As the fate of Obamacare hangs in the balance, the administration is rolling out a public relations campaign in support of the president's signature law.
President Barack Obama speaks during a press conference at Elmau Castle near Garmisch-Partenkirchen, southern Germany, on June 8, 2015 at the end of a G7 summit. (Photo by Mandel Ngan/AFP/Getty)
President Barack Obama speaks during a press conference at Elmau Castle near Garmisch-Partenkirchen, southern Germany, on June 8, 2015 at the end of a G7 summit. 

With the fate of the Affordable Care Act once again in the hands of the U.S. Supreme Court, the White House is rolling out a multimedia public relations campaign in support of the law as President Barack Obama prepares for a Tuesday morning speech highlighting the success of his signature legislative achievement.

On a White House webpage teasing the president's 11:45 a.m. ET speech, the administration describes the signing of the 2010 health reform law as the historic culmination of decades of effort to overhaul a broken system.

"Since then, health reform in America has been the law of the land and after more than five years under this law 16.4 million Americans have gained health coverage," the White House statement reads. "129 million people who could have otherwise been denied or faced discrimination now have access to coverage. Health care prices have risen at the slowest rate in nearly 50 years. And it will live on as a legacy achievement not just of this administration, but of all those who fought for it for so many years."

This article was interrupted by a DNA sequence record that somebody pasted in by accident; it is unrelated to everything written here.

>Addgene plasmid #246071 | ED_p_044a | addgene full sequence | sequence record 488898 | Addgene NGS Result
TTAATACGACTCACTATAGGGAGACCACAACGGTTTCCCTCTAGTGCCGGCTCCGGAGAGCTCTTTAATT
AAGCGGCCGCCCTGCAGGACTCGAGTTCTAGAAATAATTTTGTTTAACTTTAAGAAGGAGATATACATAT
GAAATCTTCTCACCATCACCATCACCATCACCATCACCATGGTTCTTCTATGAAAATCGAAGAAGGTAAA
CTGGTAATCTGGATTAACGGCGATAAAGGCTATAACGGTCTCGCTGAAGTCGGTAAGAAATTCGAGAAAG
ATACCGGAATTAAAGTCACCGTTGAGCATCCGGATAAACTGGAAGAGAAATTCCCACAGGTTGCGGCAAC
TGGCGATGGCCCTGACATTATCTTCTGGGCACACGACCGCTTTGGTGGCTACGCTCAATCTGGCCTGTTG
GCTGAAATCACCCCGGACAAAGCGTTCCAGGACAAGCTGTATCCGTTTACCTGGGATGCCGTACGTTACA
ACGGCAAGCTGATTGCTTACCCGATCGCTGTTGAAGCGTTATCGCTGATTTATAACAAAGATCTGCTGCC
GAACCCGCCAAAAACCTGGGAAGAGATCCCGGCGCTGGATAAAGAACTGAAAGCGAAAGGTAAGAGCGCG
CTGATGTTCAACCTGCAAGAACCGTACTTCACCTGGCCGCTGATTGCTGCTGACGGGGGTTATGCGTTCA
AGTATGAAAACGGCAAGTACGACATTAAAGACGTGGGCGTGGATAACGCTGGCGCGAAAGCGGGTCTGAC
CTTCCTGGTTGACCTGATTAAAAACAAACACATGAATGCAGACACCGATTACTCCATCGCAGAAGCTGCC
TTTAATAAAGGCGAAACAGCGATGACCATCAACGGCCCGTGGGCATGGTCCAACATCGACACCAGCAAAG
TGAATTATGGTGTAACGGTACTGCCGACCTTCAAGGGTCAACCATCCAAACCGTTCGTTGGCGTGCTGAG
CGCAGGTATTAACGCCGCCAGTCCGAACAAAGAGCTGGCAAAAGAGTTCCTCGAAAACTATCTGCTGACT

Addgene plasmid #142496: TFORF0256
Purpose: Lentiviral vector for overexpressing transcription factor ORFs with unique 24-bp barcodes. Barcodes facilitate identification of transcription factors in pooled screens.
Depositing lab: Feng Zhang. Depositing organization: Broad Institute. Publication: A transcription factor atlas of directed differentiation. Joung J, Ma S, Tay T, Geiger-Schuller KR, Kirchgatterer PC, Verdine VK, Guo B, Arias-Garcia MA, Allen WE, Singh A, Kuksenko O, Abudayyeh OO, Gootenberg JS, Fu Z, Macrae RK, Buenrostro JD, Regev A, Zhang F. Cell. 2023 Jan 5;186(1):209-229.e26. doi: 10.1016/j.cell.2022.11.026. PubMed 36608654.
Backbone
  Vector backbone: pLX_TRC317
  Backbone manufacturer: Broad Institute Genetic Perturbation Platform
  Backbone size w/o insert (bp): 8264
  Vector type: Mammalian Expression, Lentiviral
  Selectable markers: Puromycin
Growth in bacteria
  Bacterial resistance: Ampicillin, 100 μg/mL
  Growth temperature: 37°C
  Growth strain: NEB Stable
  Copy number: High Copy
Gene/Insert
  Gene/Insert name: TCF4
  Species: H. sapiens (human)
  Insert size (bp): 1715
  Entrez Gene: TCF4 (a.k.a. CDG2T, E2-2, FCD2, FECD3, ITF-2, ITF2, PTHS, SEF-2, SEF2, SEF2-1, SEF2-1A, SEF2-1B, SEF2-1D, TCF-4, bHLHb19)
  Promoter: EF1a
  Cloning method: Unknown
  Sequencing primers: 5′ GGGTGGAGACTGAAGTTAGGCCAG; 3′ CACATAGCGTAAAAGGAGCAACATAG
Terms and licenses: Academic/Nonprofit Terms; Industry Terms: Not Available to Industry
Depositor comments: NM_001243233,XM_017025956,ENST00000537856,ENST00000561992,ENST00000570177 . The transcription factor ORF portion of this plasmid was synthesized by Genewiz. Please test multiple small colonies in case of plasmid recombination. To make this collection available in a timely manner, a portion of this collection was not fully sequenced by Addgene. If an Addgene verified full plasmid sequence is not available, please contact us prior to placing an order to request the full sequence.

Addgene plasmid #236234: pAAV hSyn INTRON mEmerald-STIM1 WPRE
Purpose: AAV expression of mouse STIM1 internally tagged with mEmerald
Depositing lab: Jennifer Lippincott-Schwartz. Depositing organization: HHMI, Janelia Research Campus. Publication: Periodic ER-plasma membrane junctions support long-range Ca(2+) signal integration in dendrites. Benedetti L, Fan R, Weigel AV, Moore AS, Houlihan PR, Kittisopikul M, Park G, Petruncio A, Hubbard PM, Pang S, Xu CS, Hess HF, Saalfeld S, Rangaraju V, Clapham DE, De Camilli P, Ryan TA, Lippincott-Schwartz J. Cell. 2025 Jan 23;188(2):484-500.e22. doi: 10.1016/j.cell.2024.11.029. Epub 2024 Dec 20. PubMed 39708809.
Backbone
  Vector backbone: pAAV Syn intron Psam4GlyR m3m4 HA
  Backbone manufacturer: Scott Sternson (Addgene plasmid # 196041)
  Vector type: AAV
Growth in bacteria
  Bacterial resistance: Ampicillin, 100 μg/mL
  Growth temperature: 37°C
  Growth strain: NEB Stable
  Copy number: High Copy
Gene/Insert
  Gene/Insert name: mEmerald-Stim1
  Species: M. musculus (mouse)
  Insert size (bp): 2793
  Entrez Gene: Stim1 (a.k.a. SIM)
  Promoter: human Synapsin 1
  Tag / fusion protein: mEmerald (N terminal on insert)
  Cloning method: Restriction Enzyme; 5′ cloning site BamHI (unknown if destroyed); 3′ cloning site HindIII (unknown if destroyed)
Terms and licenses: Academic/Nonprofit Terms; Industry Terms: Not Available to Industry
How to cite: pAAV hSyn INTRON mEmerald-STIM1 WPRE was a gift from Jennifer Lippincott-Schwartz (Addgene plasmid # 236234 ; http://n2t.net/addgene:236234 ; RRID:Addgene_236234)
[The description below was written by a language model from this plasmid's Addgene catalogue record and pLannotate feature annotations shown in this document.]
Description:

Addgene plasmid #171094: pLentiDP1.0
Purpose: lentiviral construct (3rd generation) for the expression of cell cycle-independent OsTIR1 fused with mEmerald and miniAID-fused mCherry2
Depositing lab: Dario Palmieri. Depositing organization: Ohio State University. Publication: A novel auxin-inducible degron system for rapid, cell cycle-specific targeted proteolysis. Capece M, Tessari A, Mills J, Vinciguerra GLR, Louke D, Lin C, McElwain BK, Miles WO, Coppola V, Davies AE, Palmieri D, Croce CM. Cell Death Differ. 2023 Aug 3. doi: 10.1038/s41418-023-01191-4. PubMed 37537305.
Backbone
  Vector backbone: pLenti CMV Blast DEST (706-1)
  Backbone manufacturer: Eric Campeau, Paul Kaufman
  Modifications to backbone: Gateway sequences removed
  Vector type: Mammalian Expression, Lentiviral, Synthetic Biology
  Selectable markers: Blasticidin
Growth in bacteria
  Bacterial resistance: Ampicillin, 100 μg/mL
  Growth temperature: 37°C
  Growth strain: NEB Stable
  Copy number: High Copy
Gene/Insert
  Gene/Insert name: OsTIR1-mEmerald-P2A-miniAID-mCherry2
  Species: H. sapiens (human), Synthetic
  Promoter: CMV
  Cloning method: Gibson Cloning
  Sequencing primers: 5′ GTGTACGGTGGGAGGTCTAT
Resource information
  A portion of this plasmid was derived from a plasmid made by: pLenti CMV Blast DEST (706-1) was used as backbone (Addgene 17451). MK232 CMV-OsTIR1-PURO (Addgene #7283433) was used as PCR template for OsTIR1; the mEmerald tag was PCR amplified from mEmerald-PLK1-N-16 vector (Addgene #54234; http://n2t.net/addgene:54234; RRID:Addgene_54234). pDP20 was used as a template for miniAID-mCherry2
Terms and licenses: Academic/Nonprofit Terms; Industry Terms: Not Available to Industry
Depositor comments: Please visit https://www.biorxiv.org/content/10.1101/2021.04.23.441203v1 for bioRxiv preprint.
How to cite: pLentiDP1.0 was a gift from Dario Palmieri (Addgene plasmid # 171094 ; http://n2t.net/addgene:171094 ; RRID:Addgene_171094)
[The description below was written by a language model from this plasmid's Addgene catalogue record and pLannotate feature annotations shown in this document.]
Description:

The effort by the administration to trumpet its support for the ACA, also known as Obamacare, comes as the Supreme Court weighs whether Congress authorized federal subsidies for health care coverage in states that use federal insurance marketplaces, or just in states that created their own. Millions of people stand to lose their health care subsidies if the court rules in favor of the plaintiffs, who argue that payment of subsidies through federal exchanges was deliberately restricted so that states would create their own marketplaces. The administration and lawmakers involved in writing the legislation say that was never the intent, and that federal and state exchanges were designed to be treated the same.

"The thing is working," Obama told reporters Monday while in Germany for the two-day G7 summit. "Frankly, it probably shouldn't even have been taken up" by the court, he added.


A previous Supreme Court challenge to the Affordable Care Act left the law mostly intact. In 2012, the court ruled 5-4 that the individual mandate was constitutional as a tax, but that states could not be forced to participate in the the law's Medicaid expansion, allowing several Republican governors to opt out of a provision that would have provided health coverage to millions of Americans too poor to qualify for Obamacare subsidies.